Clinical Chemistry - Podcast

Refining Noninvasive Prenatal Diagnosis with Single-Molecule Next-Generation Sequencing

Neil Avent




N.D. Avent. Refining Noninvasive Prenatal Diagnosis with Single-Molecule Next-Generation Sequencing Clin Chem 2012; 58: 657-658.

Guest

Dr. Neil Avent is a Professor at The School of Biomedical and Biological Science at Plymouth University in the United Kingdom.



Transcript

This is a podcast from Clinical Chemistry. I am Bob Barrett.

Noninvasive prenatal diagnosis has developed substantially since the discovery that appreciable amounts of free fetal DNA occur in maternal plasma. This discovery rapidly paved the way for the detection of paternally inherited alleles in maternal blood, including, Rh blood group, fetal sex, and single-gene disorders. In the April 2012 issue of Clinical Chemistry, Dr. Neil Avent, a Professor at The School of Biomedical and Biological Science at Plymouth University in the United Kingdom, provided his thoughts on a recently published study in the same issue of the journal by Jessica van den Oever and her colleagues that utilized Single Molecule Next-Generation Sequencing to detect trisomy 21 in maternal plasma samples.

Dr. Avent is our guest in this podcast. Doctor, what would be the impact of noninvasive prenatal diagnosis?

Neil Avent:
Well, the main impact is, it would eliminate the risky procedures of amniocentesis and chorionic villus sampling, which have roughly a 1% risk of loss of fetus during the procedure. So any procedure which eliminates the need for that method is obviously very beneficial.

Bob Barrett:
Is the risk of fetal loss due to amniocentesis high?

Neil Avent:
It’s roughly about 1%, but it can vary between different senses, that’s sort of generally how we figure about 1%, but it can be higher than that and it can be lower, but generally the numbers of fetuses that are diagnosed with down syndrome are lower than those lost for the procedure itself. So that just gives you a feel for the impact of the risk.

Bob Barrett:
Why have there been such problems implementing noninvasive prenatal diagnosis for aneuploidy?

Neil Avent:
Well, the main focus of noninvasive prenatal diagnosis have been fetal DNA and maternal bloods, that is an admix of both fetal DNA about 3-6% fetal DNA and the remainder is derived from the mother.

So the main problem there is the amount of maternal DNA that’s there, and it’s very difficult to actually assess for aneuploidy because of that large mix of maternal DNA you can’t -- count the proportion of fetal DNA which has got say trisomy 21. So that’s the main issue, is the a mix of maternal and fetal DNA in the sample.

Bob Barrett:
How has NGS impacted on this problem?

Neil Avent:
Well, NGS is extremely powerful because it is able to count the number of different targets that you have in a sample. Because the proportion of fetal DNA is relatively high, you are able to see a higher number of targets from say chromosome 21 and the trisomy 21 fetus. So that the chromosome counting ability of NGS has actually got around that issue and it is extremely powerful.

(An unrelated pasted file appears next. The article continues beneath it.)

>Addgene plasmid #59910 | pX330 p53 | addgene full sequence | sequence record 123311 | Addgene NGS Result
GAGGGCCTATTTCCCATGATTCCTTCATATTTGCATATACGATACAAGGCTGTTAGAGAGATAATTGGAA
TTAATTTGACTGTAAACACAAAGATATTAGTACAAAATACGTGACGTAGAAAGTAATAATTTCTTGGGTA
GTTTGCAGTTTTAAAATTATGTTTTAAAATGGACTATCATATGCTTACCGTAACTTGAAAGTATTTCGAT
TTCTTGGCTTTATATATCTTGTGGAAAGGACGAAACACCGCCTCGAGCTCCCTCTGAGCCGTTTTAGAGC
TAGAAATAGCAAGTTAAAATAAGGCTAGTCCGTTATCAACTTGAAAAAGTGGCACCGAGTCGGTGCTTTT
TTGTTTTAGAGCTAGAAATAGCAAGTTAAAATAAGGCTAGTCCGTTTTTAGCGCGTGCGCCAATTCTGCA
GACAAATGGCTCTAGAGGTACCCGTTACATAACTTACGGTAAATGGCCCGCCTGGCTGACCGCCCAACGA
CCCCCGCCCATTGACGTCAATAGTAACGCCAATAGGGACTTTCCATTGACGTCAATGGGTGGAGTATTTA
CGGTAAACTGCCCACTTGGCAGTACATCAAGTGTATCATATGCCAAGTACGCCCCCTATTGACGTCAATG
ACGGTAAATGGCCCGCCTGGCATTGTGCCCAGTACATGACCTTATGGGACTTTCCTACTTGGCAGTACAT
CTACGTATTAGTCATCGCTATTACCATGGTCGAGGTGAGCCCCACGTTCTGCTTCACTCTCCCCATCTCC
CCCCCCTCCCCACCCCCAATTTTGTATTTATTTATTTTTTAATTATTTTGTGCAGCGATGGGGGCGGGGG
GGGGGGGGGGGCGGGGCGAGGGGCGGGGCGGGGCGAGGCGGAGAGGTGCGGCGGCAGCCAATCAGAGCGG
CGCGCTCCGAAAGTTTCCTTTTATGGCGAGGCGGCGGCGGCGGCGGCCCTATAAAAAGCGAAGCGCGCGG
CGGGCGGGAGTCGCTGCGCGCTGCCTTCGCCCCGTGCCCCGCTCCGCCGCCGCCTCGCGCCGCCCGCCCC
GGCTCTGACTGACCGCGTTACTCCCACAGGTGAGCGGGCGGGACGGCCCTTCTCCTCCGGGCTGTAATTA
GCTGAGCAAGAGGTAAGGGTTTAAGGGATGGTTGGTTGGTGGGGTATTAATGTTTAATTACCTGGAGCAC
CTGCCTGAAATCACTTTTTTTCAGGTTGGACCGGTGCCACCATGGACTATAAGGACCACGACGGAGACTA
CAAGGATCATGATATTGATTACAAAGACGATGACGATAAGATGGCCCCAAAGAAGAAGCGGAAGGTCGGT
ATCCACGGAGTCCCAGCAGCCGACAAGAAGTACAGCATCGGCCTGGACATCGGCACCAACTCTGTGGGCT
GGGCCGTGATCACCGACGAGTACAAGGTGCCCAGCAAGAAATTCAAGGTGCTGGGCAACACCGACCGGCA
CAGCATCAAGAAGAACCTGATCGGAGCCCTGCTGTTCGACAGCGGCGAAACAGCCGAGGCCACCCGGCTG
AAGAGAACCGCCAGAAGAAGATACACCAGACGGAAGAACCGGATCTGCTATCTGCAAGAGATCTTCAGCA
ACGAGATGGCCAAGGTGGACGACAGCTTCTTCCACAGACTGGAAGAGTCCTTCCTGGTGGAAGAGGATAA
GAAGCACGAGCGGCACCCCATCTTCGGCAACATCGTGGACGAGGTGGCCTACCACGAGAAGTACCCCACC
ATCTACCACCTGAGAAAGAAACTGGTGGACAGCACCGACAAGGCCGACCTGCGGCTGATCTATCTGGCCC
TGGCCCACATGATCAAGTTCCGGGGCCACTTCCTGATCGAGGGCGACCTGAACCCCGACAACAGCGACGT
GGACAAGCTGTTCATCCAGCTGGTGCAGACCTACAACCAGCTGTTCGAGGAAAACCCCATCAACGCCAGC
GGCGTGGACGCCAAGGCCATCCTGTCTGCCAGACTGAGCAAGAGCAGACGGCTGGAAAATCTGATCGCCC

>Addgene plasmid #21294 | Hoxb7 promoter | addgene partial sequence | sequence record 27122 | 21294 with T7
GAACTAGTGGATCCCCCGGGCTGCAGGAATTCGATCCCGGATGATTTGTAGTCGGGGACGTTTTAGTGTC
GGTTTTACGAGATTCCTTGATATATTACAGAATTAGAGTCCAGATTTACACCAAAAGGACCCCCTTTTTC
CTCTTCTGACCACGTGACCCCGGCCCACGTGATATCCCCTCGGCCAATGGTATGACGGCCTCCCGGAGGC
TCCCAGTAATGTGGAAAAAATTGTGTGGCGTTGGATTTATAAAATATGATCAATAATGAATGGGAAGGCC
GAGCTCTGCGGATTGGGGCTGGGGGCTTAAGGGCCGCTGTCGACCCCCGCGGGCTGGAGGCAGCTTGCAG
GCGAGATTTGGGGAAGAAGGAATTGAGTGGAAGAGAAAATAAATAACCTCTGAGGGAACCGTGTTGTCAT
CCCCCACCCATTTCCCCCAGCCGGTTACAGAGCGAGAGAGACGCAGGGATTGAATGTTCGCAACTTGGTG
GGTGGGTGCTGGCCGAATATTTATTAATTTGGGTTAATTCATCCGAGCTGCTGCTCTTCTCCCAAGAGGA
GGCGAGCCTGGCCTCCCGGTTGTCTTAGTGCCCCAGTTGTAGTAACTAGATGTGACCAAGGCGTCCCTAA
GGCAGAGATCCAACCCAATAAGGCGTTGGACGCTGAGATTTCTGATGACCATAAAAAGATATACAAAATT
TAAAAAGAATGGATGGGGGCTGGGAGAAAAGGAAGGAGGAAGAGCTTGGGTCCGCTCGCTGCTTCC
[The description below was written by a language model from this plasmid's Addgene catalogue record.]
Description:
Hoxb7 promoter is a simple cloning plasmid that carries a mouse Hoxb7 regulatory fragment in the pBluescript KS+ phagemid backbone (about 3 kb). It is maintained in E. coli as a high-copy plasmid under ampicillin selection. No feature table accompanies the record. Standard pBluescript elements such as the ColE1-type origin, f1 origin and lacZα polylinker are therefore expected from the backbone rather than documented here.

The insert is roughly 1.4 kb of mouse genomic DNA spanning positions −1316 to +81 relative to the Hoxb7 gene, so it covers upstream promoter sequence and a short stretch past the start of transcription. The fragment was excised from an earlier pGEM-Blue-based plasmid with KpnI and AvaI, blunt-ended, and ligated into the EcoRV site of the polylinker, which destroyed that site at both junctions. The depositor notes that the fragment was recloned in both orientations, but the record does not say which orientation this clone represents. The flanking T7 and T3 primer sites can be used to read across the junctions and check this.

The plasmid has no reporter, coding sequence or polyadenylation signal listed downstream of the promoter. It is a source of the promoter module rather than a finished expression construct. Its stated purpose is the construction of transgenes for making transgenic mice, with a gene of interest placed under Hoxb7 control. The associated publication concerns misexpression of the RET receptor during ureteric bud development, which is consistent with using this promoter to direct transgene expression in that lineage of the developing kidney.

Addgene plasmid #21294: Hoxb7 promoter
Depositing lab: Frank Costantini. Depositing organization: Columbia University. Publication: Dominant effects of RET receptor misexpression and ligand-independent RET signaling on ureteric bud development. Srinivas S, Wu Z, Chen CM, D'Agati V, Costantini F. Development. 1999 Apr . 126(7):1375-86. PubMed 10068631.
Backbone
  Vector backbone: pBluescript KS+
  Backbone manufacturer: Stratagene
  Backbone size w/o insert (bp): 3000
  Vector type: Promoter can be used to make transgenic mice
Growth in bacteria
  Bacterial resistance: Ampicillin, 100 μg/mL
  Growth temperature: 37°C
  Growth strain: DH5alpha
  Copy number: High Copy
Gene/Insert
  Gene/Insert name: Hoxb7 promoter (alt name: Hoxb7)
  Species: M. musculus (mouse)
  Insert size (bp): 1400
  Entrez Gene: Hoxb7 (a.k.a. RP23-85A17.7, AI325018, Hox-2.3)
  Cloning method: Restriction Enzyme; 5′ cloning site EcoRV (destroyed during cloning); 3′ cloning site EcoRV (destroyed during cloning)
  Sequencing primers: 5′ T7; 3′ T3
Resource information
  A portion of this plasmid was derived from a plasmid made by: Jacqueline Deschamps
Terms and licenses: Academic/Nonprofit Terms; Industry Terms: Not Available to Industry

Bob Barrett:
Doctor, why is single molecule sequencing more powerful?

Neil Avent:
Single molecule NGS as compared to the first generation, next generation sequencing, is much more powerful because there is no modification of the DNA at all, it is muc h more ready to actually assess the complete DNA that’s there, there is no artifacts associated with it. So it appears in a recent paper in Chemical Chemistry that this is the way to go and it is leading to much more sensitivity for trisomy 21 investigations.

Bob Barrett:
Can you foresee a mass move towards NGS-based diagnosis for aneuploidy?

Neil Avent:
Absolutely, I can. It is moving in that direction and several countries in the world know that it’s happening in Europe and possibly the States. So this is the way forward, digital counting of different chromosome abnormalities is going to replace, I believe, it’s going to replace amniocentesis and CVS sampling in the medium term.

Bob Barrett:
What about the cost, would the high cost of this be a roadblock?

Neil Avent:
Yes, it is, I guess at the moment the cost is over $1000 per sample, so it would need to come down for it to be beneficial. But I have seen estimates of the cost tumbling recently, and certainly it seems very, very economic to do this, and then the risk of course is much less, so it w ill certainly impact.

Bob Barrett:
Well Doctor, let’s look ahead, are there any cheaper alternatives to NGS on the horizon?

Neil Avent:
The comparable technology is digital PCR, microfluidic-based PCR where you do thousands of different PCRs in that simple reaction, that’s an alternative. The costs are roughly the same to NGS, but that certainly is an alternative technology, proves to when that technology is yet to be seen, we’ve got to view the experiments I guess on a large number of clinical samples. But the possibility of purification of fetal DNA from maternal blood would give some very cheap assays. So that’s another possibility in which we’ll see a massive reduction in costs. So all three of those could win out in the end.

Bob Barrett:
Dr. Neil Avent is a Professor at The School of Biomedical and Biological Science at Plymouth University in the United Kingdom. He’s been our guest in this podcast from Clinical Chemistry. I am Bob Barrett, thanks for listening!